6/14/2017, noon | Updated on 6/14/2017, noon
According to the Journal of Palliative Medicine, “African Americans are less satisfied than whites with the quality of their end ...
Life Matters Media President Randi Belisomo [pictured left] celebrates with a participant [pictured right] in a “Starting the Conversation”program at Avalon Library.


By Christopher Shuttlesworth

Chatham Starts the Conversation is a neighborhood-wide initiative that has served more than 200 seniors this year-with numbers growing every week.

The initiative has partnered with several organizations, which includes the city of Chicago’s Department on Aging, the Chicago Public Library, churches and senior residences to help guide and support seniors through the last stages of their lives.

The initiative also helps seniors document their end life goals.

“There are so many barriers that separate African Americans from making well-considered and well informed health care decisions at the end of life,” said Randi Belisomo, President of Life Matters Media.

“It’s not fair and it’s not just, and our program walks people through this process and provides them with the information they need to know to make a decision that supports their values and goals.”

According to the Journal of Palliative Medicine, “African Americans are less satisfied than whites with the quality of their end of life care.” To add, the Journal of the American Geriatrics Society, reported that African Americans are also less likely to receive adequate pain assessment and more likely to report

poor communication with doctors about their choices.”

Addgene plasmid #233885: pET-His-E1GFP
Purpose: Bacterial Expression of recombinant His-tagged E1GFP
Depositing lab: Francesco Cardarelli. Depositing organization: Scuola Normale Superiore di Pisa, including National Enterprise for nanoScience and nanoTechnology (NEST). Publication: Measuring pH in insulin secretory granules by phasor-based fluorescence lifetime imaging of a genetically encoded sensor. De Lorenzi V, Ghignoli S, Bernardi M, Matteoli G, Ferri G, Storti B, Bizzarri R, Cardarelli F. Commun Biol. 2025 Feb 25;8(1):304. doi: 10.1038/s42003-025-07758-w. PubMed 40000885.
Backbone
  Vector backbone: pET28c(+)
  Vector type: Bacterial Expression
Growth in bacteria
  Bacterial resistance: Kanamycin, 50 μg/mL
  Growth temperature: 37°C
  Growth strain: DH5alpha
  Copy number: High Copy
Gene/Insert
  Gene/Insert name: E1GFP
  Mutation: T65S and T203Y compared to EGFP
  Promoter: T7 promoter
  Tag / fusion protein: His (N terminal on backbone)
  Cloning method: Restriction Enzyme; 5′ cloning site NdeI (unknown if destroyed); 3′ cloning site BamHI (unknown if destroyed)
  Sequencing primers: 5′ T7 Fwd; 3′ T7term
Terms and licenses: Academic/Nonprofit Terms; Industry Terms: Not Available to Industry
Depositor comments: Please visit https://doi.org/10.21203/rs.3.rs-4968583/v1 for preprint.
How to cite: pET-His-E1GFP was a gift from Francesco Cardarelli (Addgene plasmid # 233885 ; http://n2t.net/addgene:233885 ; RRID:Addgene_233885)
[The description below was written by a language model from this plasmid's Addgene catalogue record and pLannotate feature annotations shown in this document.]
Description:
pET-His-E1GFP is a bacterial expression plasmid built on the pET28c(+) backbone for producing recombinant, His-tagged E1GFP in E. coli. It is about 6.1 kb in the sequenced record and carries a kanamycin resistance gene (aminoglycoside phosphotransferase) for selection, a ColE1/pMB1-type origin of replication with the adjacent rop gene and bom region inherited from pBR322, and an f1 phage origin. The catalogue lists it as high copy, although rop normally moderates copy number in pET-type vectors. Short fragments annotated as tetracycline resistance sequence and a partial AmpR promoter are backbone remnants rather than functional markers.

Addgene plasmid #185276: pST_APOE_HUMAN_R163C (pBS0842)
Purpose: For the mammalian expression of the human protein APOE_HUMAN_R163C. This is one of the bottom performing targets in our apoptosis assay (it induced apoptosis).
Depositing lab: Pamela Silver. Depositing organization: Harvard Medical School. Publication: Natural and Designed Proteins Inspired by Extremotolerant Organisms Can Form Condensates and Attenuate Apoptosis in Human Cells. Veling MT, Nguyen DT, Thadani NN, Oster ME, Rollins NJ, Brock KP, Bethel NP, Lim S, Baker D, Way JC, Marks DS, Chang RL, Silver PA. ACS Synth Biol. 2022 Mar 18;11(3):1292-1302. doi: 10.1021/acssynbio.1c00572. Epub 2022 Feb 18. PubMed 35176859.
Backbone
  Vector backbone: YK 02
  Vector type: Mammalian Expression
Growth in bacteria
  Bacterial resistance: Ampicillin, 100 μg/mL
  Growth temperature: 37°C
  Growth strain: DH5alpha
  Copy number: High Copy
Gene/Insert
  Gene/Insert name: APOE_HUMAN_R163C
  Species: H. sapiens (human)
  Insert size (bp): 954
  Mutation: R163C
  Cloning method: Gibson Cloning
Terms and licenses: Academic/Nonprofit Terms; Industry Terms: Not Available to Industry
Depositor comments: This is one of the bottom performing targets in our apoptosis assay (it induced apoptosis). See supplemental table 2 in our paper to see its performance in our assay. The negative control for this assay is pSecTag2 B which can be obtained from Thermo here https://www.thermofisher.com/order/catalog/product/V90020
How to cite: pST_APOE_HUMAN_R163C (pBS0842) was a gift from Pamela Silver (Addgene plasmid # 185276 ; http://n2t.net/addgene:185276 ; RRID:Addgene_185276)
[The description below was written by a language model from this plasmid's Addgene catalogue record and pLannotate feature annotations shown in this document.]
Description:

The California Healthcare Foundation also reported in a healthcare study that “90 percent of Americans say having conversations about end of life wishes is vital, but only fewer than 30 percent have done so.”

Belisomo said the Chatham Starts the Conversation initiative has been working in community settings because these types of conversations aren’t happening at doctors’ offices and with health care providers. She continued to say that the conversations should be happening, but until it

does, the organization will help people be empowered

to communicate their choices with their loved ones.

“People feel isolated and alone and they don’t know how to do this well,” she said. “Physicians are starting these conversations and so we help [seniors] have conversations that they may have thought about for a long time and this reduces their isolation and fear.”

Belisomo explained that for the first six months of 2017, Chatham Starts the Conversation organization didn’t expect much, but ended up finding out that most seniors were continuing to eagerly come into their offices to communicate because they have been thinking about their choices and goals for a long time.

She said they just didn’t feel like they had anyone to speak to about their respective issues and they didn’t know how to approach it as well.

“We think that this is the most important gift that you can give your loved ones, which is by telling them how to care for you,” Belisomo added. “This is really how to love you at the most vulnerable time of your life when you’re old, sick, unable to communicate, and even when you’re dying you still want someone to honor your wishes. So, we have to tell them ahead of time.”

If you know of a senior who may benefit from this program, you can visit and find out more about the initiative at Chatham and Abbott Park Satellite Senior Centers and the Avalon and Whitney Young Branches of the Chicago Public Library.